Tuesday, August 16, 2011

20,000 Wells In The Bakken? Nope 48,000 -- North Dakota, USA


Remember this post, just a few days ago. Just moments ago I was alerted to a PowerPoint presentation was inserted into a North Dakota business meeting, the Bismarck-Mandan Development Association, where CLR/CEO spoke. In his remarks, Harold Hamm said:
The magnitude of the current oil play, quite frankly, is staggering.  Mr. Hamm made it very clear that this is not a short two or three year oil boom and then a big bust.  His projections would see drilling activities continuing in excess of 20 years, followed by years of supporting production activities.  Mr. Hamm suggested that there will be some 48,000 wells drilled in North Dakota’s western oil patch in that period of time.
My hunch is that the 48,000 represents more than just the Bakken Pool.

Original Post

That was posted back on April 27, 2010. In the lead paragraph in a Minot Daily News story on April 27, 2010:
"The head of the state department that oversees mineral resources in North Dakota says it will take 10,000 to 20,000 wells to fully develop the Bakken-Three Forks Formations."
The four major oil counties in North Dakota comprise 9,032 square miles: Mountrail (1,941 square miles); Williams (2,148 square miles); Dunn (2,082 square miles); and, McKenzie (2,861 square miles).

Coming out of the Enercom Conference and recent corporate presentations elsewhere suggests that four (4) wells per section will be the norm in the future. BEXP has already proved 4.5 wells/spacing unit is possible; BEXP has announced a pilot program testing 5.5 wells/spacing unit. CLR says 8 wells/spacing unit should be the norm.

The math works out. At 4 wells/spacing unit, one can come up with about 18,000 wells in those four counties. It's remarkable how close the figures come, 18,000 vs 20,000. If CLR is correct, closer to 8 wells/spacing unit, we get to an astounding 36,000 wells in those four counties.

This does not include Divide County, smaller, not as productive; Burke County, fairly good in the south; and the excitement in the southwestern part of the state right now: Golden Valley, Billings, and Stark Counties.

At a 1,000 wells/year, this works out to a minimum of  20 years of drilling, again, a number consistent with past estimates.


  1. If 4 to 8 wells per section will become the "norm", this means that much additional time will be spent per section which means that expiring leases will also become a "norm" for the Williston Basin area unless these operators add additional rigs to their current fleet. I think these operators are learning more and more on how to better utilize their time and equipment and the mineral owners who have yet to be drilled on will benefit greatly from this experience.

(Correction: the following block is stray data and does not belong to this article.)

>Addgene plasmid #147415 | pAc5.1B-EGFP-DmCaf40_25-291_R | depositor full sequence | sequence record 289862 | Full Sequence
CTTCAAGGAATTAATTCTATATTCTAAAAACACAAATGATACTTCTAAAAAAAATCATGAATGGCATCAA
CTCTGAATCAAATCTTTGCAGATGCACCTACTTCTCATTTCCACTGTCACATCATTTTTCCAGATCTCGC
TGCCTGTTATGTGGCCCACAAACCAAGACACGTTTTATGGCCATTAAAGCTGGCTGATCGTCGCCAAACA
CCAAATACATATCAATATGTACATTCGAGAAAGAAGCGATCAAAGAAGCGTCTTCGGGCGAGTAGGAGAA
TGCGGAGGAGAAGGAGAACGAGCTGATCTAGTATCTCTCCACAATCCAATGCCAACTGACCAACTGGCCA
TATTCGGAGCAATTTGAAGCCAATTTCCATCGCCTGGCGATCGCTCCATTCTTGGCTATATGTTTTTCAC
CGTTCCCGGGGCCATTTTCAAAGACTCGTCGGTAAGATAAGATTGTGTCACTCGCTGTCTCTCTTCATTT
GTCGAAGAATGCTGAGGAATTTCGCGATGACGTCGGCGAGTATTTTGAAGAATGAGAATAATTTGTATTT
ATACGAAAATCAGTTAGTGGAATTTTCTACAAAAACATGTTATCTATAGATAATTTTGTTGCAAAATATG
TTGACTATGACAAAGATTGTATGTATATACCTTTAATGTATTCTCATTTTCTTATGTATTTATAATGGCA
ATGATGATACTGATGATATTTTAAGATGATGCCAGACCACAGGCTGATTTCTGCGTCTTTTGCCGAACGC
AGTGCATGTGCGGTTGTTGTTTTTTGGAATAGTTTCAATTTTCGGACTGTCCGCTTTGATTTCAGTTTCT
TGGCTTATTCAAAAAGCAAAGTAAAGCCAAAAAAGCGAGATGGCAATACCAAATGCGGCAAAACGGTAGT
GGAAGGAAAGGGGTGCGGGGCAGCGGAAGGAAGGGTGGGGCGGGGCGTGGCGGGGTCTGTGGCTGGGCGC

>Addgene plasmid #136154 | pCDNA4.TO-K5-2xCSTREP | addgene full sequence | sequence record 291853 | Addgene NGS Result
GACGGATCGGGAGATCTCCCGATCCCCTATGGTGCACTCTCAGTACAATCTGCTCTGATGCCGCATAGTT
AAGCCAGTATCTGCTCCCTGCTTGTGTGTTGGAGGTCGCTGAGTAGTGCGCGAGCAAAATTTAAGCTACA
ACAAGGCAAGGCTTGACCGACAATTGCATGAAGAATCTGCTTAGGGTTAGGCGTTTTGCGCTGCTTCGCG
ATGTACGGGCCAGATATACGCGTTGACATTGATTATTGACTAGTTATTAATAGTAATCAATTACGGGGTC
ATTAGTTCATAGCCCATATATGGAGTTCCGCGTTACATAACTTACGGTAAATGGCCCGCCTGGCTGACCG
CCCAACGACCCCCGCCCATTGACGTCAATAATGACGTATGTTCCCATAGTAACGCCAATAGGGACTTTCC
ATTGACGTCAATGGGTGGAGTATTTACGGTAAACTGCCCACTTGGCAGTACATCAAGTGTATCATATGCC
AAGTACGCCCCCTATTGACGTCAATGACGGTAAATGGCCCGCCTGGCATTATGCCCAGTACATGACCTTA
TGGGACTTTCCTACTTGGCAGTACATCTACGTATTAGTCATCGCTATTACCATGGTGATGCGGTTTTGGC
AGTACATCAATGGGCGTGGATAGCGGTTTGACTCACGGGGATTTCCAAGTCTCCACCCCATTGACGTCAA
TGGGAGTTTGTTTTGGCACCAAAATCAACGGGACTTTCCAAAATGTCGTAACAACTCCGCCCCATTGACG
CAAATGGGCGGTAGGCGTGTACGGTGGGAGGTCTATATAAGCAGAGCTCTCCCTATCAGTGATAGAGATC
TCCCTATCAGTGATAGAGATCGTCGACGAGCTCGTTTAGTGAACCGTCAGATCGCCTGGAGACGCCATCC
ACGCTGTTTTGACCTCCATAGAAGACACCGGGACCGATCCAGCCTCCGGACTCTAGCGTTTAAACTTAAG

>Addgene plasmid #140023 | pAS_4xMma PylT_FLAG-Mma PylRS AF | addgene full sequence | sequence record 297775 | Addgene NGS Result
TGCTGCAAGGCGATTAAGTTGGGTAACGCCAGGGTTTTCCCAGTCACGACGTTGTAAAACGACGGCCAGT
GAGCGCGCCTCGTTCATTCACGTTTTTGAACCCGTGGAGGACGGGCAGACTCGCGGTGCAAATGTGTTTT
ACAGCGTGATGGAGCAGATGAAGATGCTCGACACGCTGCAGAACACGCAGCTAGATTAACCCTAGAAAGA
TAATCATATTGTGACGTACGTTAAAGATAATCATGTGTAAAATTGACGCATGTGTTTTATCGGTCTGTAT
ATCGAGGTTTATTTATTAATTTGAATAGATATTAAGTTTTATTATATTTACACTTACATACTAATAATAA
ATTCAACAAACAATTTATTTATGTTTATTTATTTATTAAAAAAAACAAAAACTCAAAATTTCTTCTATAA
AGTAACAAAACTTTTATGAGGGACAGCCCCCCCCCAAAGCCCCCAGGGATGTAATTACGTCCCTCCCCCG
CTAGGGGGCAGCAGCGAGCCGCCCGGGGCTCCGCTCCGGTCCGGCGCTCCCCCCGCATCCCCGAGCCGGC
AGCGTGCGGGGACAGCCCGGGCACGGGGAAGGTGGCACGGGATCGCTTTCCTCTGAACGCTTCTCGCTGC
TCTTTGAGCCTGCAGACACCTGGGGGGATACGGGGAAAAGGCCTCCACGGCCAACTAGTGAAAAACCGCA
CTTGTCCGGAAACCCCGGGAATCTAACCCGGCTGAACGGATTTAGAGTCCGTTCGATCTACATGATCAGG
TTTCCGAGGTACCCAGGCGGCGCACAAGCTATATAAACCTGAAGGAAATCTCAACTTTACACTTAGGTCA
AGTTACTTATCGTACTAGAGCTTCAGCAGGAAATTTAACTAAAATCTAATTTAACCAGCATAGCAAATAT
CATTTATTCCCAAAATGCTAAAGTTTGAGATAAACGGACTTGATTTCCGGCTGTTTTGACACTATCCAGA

2. That may be, but unlikely.

    One well in the spacing unit holds the entire spacing unit.

    CLR has said when drilling an Eco-Pad, it will interrupt the drilling program to move the rig to a site where the lease is soon to expire, and then move the rig back to the Eco-Pad.

    There are 192 active rigs now, but already the "announced" number of rigs stands at 225. More than half the operators will have more rigs next year. In addition, they are now reaching total depth in 15 days. Production occurs even without fracking.

    I think mineral owners will do better over time, but I don't think it will be due to expiring leases, at least not to any great extent.

  3. I was mistaken in that I was thinking from the article that the operator would concentrate on the multiple wells at one time and my thinking was that other leases would be expiring. I now understand what you are saying and it makes sense. When this show is in its final stages (several years down the road), it looks like the majority of the mineral owners in the Williston Basin should have at least one well on their acreage.

  4. At least four wells on their acreage.

  5. Do you think this multiple well scenerio will be commonplace in the Eastern Montana area such as Richland, Roosevelt and Sheridan Counties?

  6. Yes, absolutely. The state line is an arbitrary border. The Bakken is a continuous reservoir.